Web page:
EU fines Microsoft $357M in antitrust case

It says the company has not complied with its '04 decision

The European Commission said today that it has fined Microsoft Corp. $357 million for failing to comply with the terms of a March 2004 antitrust judgement against the company.

Microsoft has already paid a fine of more than half a billion dollars as a result of the judgement, in which the commission found that Microsoft had used its near-monopoly in the PC operating systems market to gain advantage in the markets for workgroup server operating systems and media players.

At the time, the EC also ordered the company to release a version of Windows XP without a built-in media player and to provide its competitors with technical details of certain communication protocols used by its server products.

The hefty fine announced today is to punish the company for failing to provide those technical details in a timely manner. If Microsoft continues to fail to comply, the commission will increase the amount of the daily fine to $3.8 million per day, it said.

"Microsoft says it's committing huge resources to tackling this problem. It's a shame they didn't do so two years ago," said Neelie Kroes, the European Union's competition commissioner.

Microsoft immediately dismissed the decision as inappropriate given its "good-faith efforts" to comply with the judgement over the past two years. Its general counsel, Brad Smith, called the level of the fine unjustified and said Microsoft will appeal to the European courts to determine whether the fine is justified.

"The fine announced today is larger than the fines the commission has imposed for even the most severe competition law infringements, such as price-fixing cartels," he said in a statement. "When you consider Microsoft's massive efforts to comply with this ruling, and the fact that more than a dozen companies are already using similar documentation provided in the U.S. to ship actual products, we do not believe this fine is justified."

He reiterated Microsoft's position that the EC's original decision lacked clarity.

The commission clearly had not accepted that argument, however.

"I don't buy Microsoft's line that they didn't know what the commission wanted. It was clear. Microsoft's documentation fell significantly short of the requirements," Kroes said.

Asked how the decision affects Windows Vista, Kroes said the forthcoming operating system must "avoid the problems highlighted in the 2004 decision."

"Hopefully, when Vista launches next year, all the issues of the 2004 ruling will have been taken into account," she said.

The commission initially gave Microsoft 120 days to disclose details of the software interfaces used by its server products to communicate with the desktop versions of Windows so that competing vendors could build compatible systems. Progress was slow, and in March 2005, and then again in June, the EC threatened the company with additional fines if it didn't fully comply with the ruling.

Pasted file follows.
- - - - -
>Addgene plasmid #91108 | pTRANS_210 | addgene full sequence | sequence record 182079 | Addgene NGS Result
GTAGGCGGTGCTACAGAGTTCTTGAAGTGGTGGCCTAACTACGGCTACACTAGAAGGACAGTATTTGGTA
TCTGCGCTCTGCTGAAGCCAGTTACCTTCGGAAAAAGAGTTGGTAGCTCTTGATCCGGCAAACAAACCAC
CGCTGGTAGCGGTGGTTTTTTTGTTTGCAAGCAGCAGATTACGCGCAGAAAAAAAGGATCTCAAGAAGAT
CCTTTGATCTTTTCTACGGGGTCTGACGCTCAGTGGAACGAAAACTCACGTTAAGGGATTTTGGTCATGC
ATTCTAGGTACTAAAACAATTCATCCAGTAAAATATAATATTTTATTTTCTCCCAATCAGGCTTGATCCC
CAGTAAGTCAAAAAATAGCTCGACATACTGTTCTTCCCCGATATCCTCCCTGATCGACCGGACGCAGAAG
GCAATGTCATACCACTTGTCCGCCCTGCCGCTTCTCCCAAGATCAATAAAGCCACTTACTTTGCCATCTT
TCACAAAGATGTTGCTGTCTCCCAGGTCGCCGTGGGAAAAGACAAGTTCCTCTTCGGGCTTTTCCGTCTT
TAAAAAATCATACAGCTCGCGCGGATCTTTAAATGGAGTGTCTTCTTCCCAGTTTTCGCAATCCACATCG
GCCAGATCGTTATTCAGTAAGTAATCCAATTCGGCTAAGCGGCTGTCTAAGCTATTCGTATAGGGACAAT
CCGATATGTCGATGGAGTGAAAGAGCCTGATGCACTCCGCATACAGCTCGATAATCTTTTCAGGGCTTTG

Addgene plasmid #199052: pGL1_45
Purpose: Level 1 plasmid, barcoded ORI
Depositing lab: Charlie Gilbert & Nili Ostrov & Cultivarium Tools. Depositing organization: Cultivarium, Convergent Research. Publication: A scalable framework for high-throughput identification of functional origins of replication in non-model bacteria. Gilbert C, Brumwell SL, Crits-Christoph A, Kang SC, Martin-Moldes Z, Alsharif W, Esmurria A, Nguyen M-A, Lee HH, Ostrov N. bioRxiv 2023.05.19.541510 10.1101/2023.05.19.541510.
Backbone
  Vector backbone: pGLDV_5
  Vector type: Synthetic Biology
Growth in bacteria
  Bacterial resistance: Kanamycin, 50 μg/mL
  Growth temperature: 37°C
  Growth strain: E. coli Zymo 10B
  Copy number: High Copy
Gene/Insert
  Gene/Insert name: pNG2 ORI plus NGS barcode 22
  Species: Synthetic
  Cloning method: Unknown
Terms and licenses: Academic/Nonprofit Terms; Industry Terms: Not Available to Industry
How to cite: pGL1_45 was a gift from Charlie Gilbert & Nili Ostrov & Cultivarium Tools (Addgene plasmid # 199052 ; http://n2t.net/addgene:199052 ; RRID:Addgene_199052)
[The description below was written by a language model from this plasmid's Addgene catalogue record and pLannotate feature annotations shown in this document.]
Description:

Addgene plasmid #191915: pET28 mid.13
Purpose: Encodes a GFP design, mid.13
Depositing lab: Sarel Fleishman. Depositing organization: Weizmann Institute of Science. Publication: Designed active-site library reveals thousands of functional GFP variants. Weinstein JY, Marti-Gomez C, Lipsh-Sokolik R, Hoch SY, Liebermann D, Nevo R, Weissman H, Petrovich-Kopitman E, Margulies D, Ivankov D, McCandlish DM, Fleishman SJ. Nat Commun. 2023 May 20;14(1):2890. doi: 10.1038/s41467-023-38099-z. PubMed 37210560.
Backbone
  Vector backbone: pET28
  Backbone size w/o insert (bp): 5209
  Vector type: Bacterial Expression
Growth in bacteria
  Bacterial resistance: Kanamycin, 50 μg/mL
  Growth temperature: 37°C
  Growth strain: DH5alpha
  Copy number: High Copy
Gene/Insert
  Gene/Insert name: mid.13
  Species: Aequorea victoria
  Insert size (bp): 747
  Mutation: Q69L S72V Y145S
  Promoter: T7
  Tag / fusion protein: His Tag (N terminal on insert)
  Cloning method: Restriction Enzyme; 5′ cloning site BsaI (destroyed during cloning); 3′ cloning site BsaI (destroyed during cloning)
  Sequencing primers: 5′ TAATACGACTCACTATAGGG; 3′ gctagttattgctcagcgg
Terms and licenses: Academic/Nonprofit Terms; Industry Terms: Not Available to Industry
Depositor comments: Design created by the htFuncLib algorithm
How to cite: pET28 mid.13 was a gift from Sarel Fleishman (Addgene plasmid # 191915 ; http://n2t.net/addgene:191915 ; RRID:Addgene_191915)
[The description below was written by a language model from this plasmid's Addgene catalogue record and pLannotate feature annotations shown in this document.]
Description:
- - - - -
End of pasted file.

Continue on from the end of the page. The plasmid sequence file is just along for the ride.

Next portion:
Microsoft succeeded in pushing back the deadline numerous times as negotiations continued, but the commission remained unsatisfied with Microsoft's progress, notably in documenting its software interfaces.

Microsoft is due to submit the final batch of technical documentation required by the commission by next Tuesday, according to a timetable the two parties agreed to with the independent monitoring trustee appointed to oversee matters.

"Nearly 50% of the documentation is there. Now we must check if the specifications are correct," Kroes said. She added that she felt sure that the company would not ignore the daily fines and that it has been making "constructive efforts" to comply since June 20.

The commission had earlier threatened fines of up to $2.54 million a day until all the required information about the communications protocols had been supplied. The $357 million figure is based on a fine of $1.9 million per day for the period from Dec. 15 to June 20.

On Nov. 10, the EC warned Microsoft that the company had not complied with two elements of the antitrust judgement and that it would be fined $2.54 million a day if it did not comply by Dec. 15.

More recently, the commission determined that as of June 20, Microsoft had still not complied with one of those obligations, supplying the documentation. This failure eliminated the effectiveness of the remedy, the EC said, and so it decided to impose a larger part of the daily penalty payment of $2.54 million.

If Microsoft has still not complied by July 31, then the commission could decide to increase the fine to $3.8 million per day.

In a separate action, Microsoft has also appealed against the antitrust ruling itself. The European Court of First Instance in Luxembourg finally heard that appeal in late April and is now considering its decision.

Copyright © 2006 IDG Communications, Inc.